A bit about me:
I love books. Almost every job I've ever had was, in some way, related to books. I have catalogued them, repaired them, barcoded them, shelved them, sold them, edited them, reviewed them. And now I get to write them!
Of course, I have many other things on my "to do" list, but there's nothing I like better than sneaking away for a few minutes and jotting down an idea for a new story. Beginnings are my favorite part of writing because everything is possible--I haven't had to make any tough choices yet, and my characters aren't sad or troubled or in danger. All of that comes later. It has to, or there's no plot!
I also love to cook, knit, read, and watch television (but only shows with truly great writing). Here are some of my current favorites:
3. Ray Donovan
4. Big Little Lies
Notice a pattern? They're all dark, serious dramas with high stakes and lots of plot twists. Exactly like the books I aspire to write.
If I'm being really honest, I don't get asked *that* many questions (except "Paper or plastic?" and "Mommy? Mommy? Mommy?" etc.). But in my time as an editor, a teacher, and a writer, I've developed a sense for what questions readers generally have for authors. So here are the questions I predict you would ask me if you could.
1. Where you do get your ideas?
Anywhere and everywhere. Ideas are slippery things; the ones that seem great at first aren't always the best when you try to build on them, and some that seem like passing thoughts end up sticking with you and inspiring a whole story. The first image that sparked Wonder Show was in a dream I had (which sounds horribly cliche, though I know some writers who swear by napping as a way to generate or percolate ideas). I saw a girl riding a bicycle across a prairie, and had the sense that she was a) from a long time ago, and b) running away from someone. Then the book evolved as I wrote it. I added ideas from various sources as I went. It was kind of like wrapping new rubber bands around an existing ball of rubber bands.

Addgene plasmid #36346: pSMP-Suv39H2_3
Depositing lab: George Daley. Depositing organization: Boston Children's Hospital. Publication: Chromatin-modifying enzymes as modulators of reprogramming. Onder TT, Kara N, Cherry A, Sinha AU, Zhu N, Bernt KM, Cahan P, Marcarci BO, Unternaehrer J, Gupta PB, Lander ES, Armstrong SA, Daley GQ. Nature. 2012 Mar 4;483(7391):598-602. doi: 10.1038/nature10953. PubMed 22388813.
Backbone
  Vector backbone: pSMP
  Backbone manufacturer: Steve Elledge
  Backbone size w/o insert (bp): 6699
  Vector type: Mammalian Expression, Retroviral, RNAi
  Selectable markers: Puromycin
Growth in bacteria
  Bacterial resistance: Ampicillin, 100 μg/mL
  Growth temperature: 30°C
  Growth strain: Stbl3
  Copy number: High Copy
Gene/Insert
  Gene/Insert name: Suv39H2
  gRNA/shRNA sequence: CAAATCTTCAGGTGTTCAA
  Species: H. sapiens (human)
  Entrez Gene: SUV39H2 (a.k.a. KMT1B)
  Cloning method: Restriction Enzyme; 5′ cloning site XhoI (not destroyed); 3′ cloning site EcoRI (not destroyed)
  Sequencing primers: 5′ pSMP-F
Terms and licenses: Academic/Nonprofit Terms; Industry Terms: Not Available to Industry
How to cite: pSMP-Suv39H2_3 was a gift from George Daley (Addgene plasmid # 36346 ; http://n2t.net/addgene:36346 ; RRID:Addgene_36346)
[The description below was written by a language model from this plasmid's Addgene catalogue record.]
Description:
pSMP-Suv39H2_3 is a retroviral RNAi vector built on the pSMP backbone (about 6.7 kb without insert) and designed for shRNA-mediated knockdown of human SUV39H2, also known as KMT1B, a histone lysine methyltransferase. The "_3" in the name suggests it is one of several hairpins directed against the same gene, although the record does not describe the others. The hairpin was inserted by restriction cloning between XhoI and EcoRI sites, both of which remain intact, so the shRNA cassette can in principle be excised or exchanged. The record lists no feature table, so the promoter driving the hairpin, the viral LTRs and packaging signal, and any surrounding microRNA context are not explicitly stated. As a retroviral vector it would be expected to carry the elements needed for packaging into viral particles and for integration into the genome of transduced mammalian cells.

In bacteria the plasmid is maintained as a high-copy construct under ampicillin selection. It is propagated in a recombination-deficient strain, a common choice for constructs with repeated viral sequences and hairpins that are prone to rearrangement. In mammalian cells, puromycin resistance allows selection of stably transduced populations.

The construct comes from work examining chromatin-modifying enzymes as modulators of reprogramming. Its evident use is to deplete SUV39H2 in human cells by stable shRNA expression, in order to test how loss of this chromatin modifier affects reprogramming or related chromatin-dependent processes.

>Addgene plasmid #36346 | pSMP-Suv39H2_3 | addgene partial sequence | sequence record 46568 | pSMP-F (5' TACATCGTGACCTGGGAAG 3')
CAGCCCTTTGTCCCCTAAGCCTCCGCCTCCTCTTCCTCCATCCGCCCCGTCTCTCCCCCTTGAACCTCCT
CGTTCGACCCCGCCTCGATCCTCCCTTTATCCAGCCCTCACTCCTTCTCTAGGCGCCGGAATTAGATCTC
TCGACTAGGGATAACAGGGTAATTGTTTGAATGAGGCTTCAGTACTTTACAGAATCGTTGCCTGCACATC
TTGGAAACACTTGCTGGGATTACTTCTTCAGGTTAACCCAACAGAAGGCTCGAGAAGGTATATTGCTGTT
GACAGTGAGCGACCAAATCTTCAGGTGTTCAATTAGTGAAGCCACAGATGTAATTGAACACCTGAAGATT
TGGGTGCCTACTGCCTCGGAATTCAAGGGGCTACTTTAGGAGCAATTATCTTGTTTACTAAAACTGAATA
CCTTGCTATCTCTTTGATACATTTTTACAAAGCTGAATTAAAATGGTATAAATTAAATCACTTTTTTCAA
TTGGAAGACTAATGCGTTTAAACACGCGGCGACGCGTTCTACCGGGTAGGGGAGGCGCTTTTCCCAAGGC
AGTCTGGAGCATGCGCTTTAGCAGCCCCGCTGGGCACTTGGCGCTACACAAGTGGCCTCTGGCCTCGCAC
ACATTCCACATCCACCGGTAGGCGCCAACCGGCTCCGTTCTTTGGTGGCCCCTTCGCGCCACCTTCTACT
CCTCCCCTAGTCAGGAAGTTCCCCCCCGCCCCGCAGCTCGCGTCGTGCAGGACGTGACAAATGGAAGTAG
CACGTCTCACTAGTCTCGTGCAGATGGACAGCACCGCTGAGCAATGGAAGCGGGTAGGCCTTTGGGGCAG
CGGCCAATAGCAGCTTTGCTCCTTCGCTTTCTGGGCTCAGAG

A word of advice for new/old/aspiring/confused writers: It is normal to worry that if you use all of your great ideas in the same project, you will never have another idea. But you will. Ideas beget ideas. They spread, they breed, they spark each other. I promise.
2. How long did it take you to write Wonder Show?
If you are an aspiring novelist or a get-rich-quick schemer, you may want to skip this one. From start to finish, Wonder Show took seven years. Appalling, I know, and yet I'm told that this isn't an unusual timeline for a first novel. It should be said that while I was writing the book, I got laid off from my full-time job and then worked two part-time jobs, PLUS I moved twice, got married, and had two children. Life got in the way, as life will do. I figure if I can get the second novel done in half the time it took me to write the first, and then the third done in half *that* time, pretty soon I'll be writing a book a week. Easy peasy.
3. Who are your favorite authors?
"Favorite" is such a tricky word for me. I was the kid who could never pick just one favorite color because I worried that all of the other colors would feel bad. I will say that I have temporary favorites, as I go through different phases of reading and writing, and I have old favorites to whom I periodically return when I need a fix. John Irving is one of those; I read A Prayer for Owen Meany biannually. Ditto for Betty Smith's A Tree Grows in Brooklyn, Dodie Smith's I Capture the Castle, and Roald Dahl's James and the Giant Peach. Favorite YA authors include Han Nolan, Sonya Hartnett, M.T. Anderson, Garret Freymann-Weyr, and Jennifer Donnelly.